Abstracts (2019)

Secret Societies and Societies with Secrets



Prof Tadhg O’Keeffe

Solomonic secrets in the architectural profession? The origins of freemasonry

The Temple of Solomon was destroyed for the last time by Romans in AD70 but it has had two afterlives, one in its architectural imitation in medieval buildings and the other in myth, allegory and ritual. This paper looks at both of these, and traces the links between them. It focuses in particular on the relationship between the historical Templars of crusading fame and the imaginary Templars in freemasonry history.

Tadhg O’Keeffe specialises in European and Irish architectural history, especially of the period between the 11th and 17th centuries, but maintains a range of other interests, many of them across conventional disciplinary boundaries, and has lectured and published widely.

Dr Diarmuid Scully

Abstract – ‘The Templars: from the New Knighthood to Enemies of the Faith’

The Order of the Poor Fellow-Soldiers of Christ and of the Temple of Solomon was founded in 1119, following the triumph of the First Crusade in 1099. The early Templars were praised as the pioneers of a New Knighthood centred in Jerusalem, a military-religious order that provided the most dedicated defenders and shock-troops of holy war against God’s enemies. But in 1312, Pope Clement V, pressurised by King Philip IV of France, dissolved the Order. The Templars were destroyed: their Grand Master, Jacques de Molay, was burned alive in 1314, and many other Templars were also tortured and executed. The once idealised Templars were now demonised: accused of satanic idolatry and sexual depravity, in language and imagery that paralleled the most hostile medieval Christian stereotypes of Jews and Muslims. They were represented as God’s enemies: the members of a secret society and a society with the darkest of secrets.

Dr Diarmuid Scully lectures in the School of History, University College Cork. He co-teaches a First Year course on the Crusades with Dr Malgorzata D’Aughton. Topics include the early history and reputation of the Templars as well as Western views of Islam and Judaism in the Age of Crusade. Dr Scully’s research explores texts and images that construct ideas about the ‘Other’ in medieval society, including the Irish in colonial English sources.

Dr Maeve O’Riordan

This paper will explore the life and family of Elizabeth St Leger (later Aldworth), the female freemason of Doneraile Court. Little is known of Elizabeth, however this paper will attempt to place her in the context of her time, family and society.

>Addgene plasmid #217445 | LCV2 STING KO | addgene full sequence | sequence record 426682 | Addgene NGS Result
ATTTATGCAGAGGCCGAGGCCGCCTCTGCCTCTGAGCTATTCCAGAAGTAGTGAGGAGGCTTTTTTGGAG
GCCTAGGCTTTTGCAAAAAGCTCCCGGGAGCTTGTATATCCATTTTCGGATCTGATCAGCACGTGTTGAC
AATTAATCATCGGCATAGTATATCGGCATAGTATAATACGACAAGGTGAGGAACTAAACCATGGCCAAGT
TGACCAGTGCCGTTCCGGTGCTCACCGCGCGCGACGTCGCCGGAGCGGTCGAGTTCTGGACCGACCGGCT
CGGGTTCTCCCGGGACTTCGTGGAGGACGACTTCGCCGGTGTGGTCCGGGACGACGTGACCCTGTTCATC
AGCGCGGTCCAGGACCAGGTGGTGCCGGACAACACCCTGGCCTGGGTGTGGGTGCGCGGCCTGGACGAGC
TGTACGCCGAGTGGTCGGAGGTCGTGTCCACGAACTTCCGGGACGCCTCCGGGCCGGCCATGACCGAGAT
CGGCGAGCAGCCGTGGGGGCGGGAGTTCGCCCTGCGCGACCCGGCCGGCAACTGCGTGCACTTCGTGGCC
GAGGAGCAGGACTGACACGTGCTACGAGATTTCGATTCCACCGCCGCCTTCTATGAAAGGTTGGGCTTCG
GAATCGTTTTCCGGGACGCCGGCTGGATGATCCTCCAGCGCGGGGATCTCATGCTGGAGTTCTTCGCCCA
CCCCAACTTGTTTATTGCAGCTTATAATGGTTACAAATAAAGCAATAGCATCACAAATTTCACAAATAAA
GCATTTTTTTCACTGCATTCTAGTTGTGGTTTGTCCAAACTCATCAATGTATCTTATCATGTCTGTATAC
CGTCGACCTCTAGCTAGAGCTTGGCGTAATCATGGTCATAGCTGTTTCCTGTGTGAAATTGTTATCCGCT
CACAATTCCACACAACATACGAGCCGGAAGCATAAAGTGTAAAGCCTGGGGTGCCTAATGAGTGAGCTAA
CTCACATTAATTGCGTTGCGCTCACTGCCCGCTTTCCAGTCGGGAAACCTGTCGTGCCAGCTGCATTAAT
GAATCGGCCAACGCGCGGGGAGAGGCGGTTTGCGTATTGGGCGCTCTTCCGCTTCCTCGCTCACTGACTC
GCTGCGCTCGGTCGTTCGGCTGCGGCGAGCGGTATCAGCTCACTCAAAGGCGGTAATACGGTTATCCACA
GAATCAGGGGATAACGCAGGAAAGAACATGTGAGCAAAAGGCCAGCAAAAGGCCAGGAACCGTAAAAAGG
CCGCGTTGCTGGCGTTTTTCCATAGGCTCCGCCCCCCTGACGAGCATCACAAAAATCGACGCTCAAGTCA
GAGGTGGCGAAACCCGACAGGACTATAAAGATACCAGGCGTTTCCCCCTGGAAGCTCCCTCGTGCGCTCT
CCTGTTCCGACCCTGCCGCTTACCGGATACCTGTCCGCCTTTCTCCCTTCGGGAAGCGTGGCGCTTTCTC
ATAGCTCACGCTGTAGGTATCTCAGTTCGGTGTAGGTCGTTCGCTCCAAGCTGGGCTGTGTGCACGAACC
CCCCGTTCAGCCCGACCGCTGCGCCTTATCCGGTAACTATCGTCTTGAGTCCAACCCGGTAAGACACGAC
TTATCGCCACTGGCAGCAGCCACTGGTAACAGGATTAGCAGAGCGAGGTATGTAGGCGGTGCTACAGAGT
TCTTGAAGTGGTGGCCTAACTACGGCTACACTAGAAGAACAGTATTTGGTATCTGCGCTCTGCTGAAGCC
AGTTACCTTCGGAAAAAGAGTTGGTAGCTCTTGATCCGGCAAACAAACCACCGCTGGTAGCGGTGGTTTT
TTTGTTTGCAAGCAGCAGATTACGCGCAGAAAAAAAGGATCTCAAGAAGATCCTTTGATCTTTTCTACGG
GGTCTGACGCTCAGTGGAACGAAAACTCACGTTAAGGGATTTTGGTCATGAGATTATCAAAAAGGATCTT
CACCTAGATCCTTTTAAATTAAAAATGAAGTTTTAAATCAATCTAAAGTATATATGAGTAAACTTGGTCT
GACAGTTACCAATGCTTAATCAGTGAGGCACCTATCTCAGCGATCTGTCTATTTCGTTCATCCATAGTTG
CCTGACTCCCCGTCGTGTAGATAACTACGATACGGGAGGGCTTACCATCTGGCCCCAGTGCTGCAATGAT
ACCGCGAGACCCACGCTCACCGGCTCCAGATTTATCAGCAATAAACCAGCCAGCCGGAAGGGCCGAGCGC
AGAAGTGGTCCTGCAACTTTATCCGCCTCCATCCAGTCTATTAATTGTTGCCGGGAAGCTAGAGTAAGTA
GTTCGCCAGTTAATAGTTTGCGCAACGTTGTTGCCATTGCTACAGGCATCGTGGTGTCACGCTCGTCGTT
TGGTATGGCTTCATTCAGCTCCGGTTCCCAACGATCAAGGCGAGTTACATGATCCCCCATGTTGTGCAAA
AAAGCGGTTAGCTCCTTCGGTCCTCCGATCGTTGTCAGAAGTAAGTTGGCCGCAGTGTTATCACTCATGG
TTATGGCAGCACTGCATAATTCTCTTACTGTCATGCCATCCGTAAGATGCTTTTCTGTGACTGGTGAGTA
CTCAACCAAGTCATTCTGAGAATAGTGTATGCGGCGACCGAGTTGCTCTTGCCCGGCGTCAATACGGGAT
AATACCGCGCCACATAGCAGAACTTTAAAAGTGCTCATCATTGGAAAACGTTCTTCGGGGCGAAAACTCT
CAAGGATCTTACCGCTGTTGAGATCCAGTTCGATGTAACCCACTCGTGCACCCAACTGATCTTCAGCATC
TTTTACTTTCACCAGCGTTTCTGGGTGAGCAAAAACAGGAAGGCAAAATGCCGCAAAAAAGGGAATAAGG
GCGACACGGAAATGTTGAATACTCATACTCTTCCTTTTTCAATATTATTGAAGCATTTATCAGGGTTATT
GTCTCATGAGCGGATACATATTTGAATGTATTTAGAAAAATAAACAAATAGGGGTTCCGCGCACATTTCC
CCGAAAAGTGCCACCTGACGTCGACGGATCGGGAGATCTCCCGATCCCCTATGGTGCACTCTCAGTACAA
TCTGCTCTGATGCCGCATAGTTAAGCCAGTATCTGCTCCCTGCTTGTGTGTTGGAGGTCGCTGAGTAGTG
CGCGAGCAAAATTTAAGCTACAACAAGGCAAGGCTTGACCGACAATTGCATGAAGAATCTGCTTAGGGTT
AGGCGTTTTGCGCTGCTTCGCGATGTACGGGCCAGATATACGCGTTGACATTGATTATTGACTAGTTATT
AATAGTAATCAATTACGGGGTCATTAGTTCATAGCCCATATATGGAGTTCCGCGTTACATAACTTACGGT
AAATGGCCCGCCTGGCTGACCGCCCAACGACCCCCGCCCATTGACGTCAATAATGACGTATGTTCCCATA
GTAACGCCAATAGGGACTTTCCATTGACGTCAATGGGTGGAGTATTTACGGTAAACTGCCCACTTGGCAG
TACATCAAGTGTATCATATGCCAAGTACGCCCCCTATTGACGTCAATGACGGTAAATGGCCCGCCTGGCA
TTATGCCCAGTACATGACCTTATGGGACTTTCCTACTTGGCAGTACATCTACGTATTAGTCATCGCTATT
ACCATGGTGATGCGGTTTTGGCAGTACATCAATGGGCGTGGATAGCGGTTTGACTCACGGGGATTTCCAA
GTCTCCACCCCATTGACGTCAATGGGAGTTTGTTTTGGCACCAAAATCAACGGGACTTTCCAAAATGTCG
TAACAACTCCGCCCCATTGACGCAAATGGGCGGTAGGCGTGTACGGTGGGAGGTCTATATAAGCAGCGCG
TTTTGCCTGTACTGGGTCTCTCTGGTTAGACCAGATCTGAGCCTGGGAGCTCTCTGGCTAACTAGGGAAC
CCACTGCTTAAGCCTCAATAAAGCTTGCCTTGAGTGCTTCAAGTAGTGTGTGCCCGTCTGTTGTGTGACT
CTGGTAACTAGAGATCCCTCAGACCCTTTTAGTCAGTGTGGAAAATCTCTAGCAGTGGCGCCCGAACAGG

Dr Maeve O’Riordan is Lecturer in Women’s and Cultural History at University College Cork. She is the author of Women of the Irish Country House, 1860-1914(Liverpool, 2019).

Dr David Fleming

The Youghal Hanoverian Society was one of the oldest associations of its kind in Ireland, founded at a time when the succession to the British monarchy was uncertain, with some hoping for the continuation of the Stuart line, while others recognising only the claims of the house of Hanover. The Youghal Hanoverian Society outlived the succession question, and played an important rule in the formation of protestant identity within the town. Using archival material, Dr Fleming traces its evolution and explores its secrets, setting it within its social and political contexts.

Dr David Fleming is a lecturer in history at the University of Limerick, and course director of its MA in Local History. He has published widely on eighteenth-century Irish history and is currently working on a biography of Edmund Sexten Pery, speaker of the Irish House of Commons. He is secretary of the Eighteenth-Century Ireland Society and treasurer of the Group for the Study of Irish Historic Settlement.

Dr Jay Roszman

‘“Outrages” and Secret Societies in East Cork, 1830-1845’ explores the ways agrarian violence was an everyday part of life in pre-Famine Irish society, and how small groups banded together anonymously to resist the extending sovereignty of the United Kingdom. It explores the ways this violence was interpreted by the authorities, as well as Irish people who either obeyed the mandates of Captain Rock or suffered the consequences.  It will also probe to what extent agrarian violence was an important feature in east Cork, and why it may have been different than other parts of the co. Cork, or Munster as a whole.

Dr Jay Roszman is a lecturer in 19th Century Irish history. Originally from Vermont, Jay  completed his PhD at Carnegie Mellon University in Pittsburgh Pennsylvania. He is currently completing his first book on the role Irish agrarian violence played in shaping British political culture before Famine.

Dr Kieran Groeger

Dr. Kieran Groeger This paper will explore the aftermath of the execution of King Charles in 1649 and its impact on the lives of people in Youghal as seen through the local Annals. In particular a number of families of regicides are associated with the town – Waller, Scot, Carew, Scroop, Cooke and Phayre. A number of Cromwellian soldiers were granted land while many of the dispossessed eagerly hoped for a reversal of fortune.

Kieran Groeger is a retired teacher who has been part of the Youghal Celebrates History committee since the first conference. He is the author of the Little Book of Youghal, Youghal in Old Photographs, the Youghal Heritage Trail , the Trial and Execution of James Cotter. His most recent book, the Much Maligned Mary Pike was published this year.